The construction transactional relationship between contractors and subcontractors can be quite complex when dealing with issues of negligence liability as well as injury to workers or third parties.  Parties who seek to protect their interests can utilize a few legal strategies to avoid unwarranted liabilities. One way is by using a construction agreement to fairly and legally set responsibility in case of negligence or injury.  Another way is to use insurance policies to limit the effect of the liability on the party. 

All Subs and General Contractors Must Have Liability Insurance  

The requirement of liability insurance for general contractors is common place in the industry. However, in the case of subcontractors, general contractors may feel inclined to have their insurance cover the subs as the sub is a hire of the general contractor.  This decision may prove detrimental for the general contractor if a defect or injury occurs that is not contemplated or unforeseeable. It can create a huge financial burden of the general contractor.  The clear fix here is to require all subcontractors to obtain liability insurance. Liability insurance covers the costs of lawsuits brought by third parties over property or bodily injury.  Liability insurance can cover most lawsuits. Nevertheless, it does not cover all of them.  The difference between covered incidents and those not covered can be situational.

Create Liability Through Contractual Agreements  

General contractors who seek to seriously limit liability can do so via contract.  Instead of passing liability coverage to the sub, the general contractor can create terms that will state the shared and separate liabilities.  These terms can be based on the kinds of incidents in question. The parties can also base it on passing liability when there is a certain dollar amount or higher in question. These terms may be constructed narrowly to provide for less interpretation or they can be constructed widely for the opposite effect.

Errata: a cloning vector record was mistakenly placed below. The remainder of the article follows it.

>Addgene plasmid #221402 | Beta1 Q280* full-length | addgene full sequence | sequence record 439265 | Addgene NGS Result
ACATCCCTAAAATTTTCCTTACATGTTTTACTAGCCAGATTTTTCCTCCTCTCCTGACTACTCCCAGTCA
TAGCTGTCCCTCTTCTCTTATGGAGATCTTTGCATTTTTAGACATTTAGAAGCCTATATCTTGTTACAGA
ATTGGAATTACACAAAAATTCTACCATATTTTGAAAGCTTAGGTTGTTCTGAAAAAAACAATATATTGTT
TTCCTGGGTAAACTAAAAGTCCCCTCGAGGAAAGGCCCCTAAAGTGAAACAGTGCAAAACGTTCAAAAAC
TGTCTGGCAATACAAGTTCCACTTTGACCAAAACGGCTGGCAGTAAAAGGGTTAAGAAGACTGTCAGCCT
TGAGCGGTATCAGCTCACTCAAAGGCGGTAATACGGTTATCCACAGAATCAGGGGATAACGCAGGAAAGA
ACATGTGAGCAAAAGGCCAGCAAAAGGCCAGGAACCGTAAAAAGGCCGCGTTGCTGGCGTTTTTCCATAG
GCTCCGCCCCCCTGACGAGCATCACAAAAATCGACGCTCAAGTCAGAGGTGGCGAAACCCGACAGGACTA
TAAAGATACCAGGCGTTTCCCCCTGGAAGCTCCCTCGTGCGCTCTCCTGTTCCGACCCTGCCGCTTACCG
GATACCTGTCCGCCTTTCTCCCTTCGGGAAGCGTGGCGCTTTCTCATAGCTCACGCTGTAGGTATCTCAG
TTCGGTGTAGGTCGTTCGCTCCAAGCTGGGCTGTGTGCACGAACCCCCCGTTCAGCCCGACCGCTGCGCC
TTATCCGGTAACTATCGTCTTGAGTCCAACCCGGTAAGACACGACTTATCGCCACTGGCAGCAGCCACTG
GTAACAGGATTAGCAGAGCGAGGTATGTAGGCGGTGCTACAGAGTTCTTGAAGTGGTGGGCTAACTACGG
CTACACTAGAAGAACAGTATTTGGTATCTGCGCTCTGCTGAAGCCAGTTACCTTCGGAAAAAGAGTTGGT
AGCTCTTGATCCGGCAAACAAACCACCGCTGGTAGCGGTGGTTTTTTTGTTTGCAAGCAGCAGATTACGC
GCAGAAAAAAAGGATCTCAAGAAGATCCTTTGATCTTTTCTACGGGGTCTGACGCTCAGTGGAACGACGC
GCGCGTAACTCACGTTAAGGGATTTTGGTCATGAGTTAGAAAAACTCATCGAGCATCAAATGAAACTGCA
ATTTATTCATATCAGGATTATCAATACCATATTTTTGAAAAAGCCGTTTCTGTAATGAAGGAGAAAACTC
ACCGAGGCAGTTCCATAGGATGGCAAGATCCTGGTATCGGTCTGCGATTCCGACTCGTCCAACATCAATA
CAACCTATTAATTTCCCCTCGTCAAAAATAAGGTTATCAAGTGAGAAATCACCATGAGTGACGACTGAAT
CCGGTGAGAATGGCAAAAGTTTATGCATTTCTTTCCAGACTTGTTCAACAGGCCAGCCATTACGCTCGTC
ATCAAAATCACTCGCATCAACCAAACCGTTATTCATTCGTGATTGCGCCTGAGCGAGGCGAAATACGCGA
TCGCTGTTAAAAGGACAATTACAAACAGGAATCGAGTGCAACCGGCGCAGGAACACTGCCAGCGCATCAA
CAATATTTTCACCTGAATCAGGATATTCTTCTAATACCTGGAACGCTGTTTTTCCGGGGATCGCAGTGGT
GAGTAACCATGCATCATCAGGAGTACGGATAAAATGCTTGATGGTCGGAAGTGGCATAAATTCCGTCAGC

Case Study:  Ormsby v. Capital Welding

Ormsby v. Capital Welding is an important case study into how general and subcontractor liability can create complex legal issues including the discussion of control and common work area rues. In Ormsby, a Michigan court held that an injured subcontractor who has already collected worker’s compensation for his injuries could not also sue the general contractor because the owner of the project was rightly in control of the common work areas.  In other words, at the time Ormsby sustained injury, the owner had the onus to ensure the safety of the common work areas and of all contractors including the general and subcontractors. Cases such as Ormsby provides a glimpse into how the lack of a contractual agreement around liability and other legal strategies can create a complicated volley during liability lawsuits. 

Contact Us Today for Help

Fort Lauderdale construction attorney Brendan Sweeney has years of experience advising clients on liability issues concerning general and subcontractors.  Sweeney Law is highly experienced in the area of construction liabilities and will guide you through the contracting and claims processes.  Contact us now for a consultation.